The House Judiciary Committee in the state of Alabama approved 10 amendments to a bill that would allow access to cannabis products as treatment for therapeutic purposes. Sponsored by Sen. Tim Melson (R), the full Senate approved a different version of the bill last month, which would be voted upon again should the House choose to pass it. Should the bill clear both chambers, it would be sent to the governor’s desk to be signed into law.
This latest proposal would establish an Alabama Medical Cannabis Commission to oversee licensing and implement regulations.
To qualify for the medical marijuana program, Alabama patients would have to be diagnosed with at least one of 20 conditions including (but not limited to): “intractable” pain, anxiety, sleep disorders, and post-traumatic stress disorder (PTSD).
The maximum daily dosage allowance would be capped at 50 milligrams of THC. Qualifying patients could purchase and possess 70 daily dosages at any given time.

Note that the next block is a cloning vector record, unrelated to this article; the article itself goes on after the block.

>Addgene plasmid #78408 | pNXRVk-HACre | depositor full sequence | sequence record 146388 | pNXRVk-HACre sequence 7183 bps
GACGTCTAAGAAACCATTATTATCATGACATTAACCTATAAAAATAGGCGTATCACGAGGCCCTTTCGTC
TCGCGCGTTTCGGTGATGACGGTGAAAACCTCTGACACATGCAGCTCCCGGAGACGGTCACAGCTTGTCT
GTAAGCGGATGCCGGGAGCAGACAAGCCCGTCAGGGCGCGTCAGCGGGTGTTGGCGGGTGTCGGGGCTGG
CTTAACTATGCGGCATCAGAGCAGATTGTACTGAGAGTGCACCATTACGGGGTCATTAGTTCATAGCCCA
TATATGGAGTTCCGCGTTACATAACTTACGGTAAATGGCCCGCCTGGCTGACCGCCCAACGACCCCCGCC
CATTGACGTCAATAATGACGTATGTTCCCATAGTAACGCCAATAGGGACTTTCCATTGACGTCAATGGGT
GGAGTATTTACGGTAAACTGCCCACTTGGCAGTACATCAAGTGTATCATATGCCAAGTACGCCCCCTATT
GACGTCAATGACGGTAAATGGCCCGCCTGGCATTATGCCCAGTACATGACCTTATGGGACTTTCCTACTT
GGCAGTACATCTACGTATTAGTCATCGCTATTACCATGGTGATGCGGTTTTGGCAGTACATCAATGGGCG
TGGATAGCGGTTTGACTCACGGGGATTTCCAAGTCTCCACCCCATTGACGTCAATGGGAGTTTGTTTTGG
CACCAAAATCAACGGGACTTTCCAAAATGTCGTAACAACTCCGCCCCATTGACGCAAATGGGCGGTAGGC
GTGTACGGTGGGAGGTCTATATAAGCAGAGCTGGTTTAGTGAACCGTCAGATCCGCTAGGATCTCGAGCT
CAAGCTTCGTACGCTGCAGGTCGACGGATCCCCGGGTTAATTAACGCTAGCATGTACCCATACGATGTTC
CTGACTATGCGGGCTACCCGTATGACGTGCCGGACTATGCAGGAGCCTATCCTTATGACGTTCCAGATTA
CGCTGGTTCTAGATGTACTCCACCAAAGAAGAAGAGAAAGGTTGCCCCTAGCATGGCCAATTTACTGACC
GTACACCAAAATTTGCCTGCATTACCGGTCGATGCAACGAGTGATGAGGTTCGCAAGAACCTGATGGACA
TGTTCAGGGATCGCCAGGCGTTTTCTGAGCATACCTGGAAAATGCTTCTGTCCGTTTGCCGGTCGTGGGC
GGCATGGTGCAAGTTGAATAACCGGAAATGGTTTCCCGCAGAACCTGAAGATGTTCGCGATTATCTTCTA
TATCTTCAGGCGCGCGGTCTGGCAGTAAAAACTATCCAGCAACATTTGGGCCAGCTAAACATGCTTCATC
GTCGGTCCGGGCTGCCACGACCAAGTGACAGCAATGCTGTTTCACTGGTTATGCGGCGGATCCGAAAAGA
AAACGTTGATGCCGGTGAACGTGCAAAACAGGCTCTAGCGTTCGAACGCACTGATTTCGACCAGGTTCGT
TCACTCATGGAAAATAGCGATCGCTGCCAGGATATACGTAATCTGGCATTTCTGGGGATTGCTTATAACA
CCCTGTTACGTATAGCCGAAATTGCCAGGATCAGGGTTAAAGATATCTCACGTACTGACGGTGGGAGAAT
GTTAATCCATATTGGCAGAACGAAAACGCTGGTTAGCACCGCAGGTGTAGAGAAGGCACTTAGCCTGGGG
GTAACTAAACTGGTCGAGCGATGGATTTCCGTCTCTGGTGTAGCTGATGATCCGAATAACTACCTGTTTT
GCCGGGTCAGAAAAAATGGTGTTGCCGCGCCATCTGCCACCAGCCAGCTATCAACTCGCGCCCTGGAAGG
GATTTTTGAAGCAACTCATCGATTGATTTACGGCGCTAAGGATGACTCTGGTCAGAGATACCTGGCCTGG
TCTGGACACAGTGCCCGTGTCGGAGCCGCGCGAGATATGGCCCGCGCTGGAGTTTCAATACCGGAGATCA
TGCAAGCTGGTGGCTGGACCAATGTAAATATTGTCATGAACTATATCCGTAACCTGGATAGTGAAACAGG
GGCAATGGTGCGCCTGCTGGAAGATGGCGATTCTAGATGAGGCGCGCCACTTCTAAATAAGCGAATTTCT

A nine percent gross proceeds tax on medical marijuana sales would be implemented. Of that tax revenue, 15% would be kicked back into cannabis research (reduced from the original 30% under a new amendment).
While advocates for cannabis reform have been encouraged by recent developments in Alabama, they have raised concerns about several aspects of the proposed legislation. For example, the bill prohibits raw cannabis, as well as consumption through smoking, vaping, candy or baked good products. Instead, patients would only be permitted to purchase capsules, oils, suppositories, lozenges, and topical patches.
Traditionally, restrictive medical marijuana programs such as the one currently put forth in Alabama have been relatively unsuccessful compared to more expansive reform — as exemplified by the wavering medical program in states like Iowa.
Even if the bill is passed, the medical program is likely not to take off in states such as Florida with less restrictive measures. Nevertheless, it could be a huge step forward in southern states making moves on cannabis reform.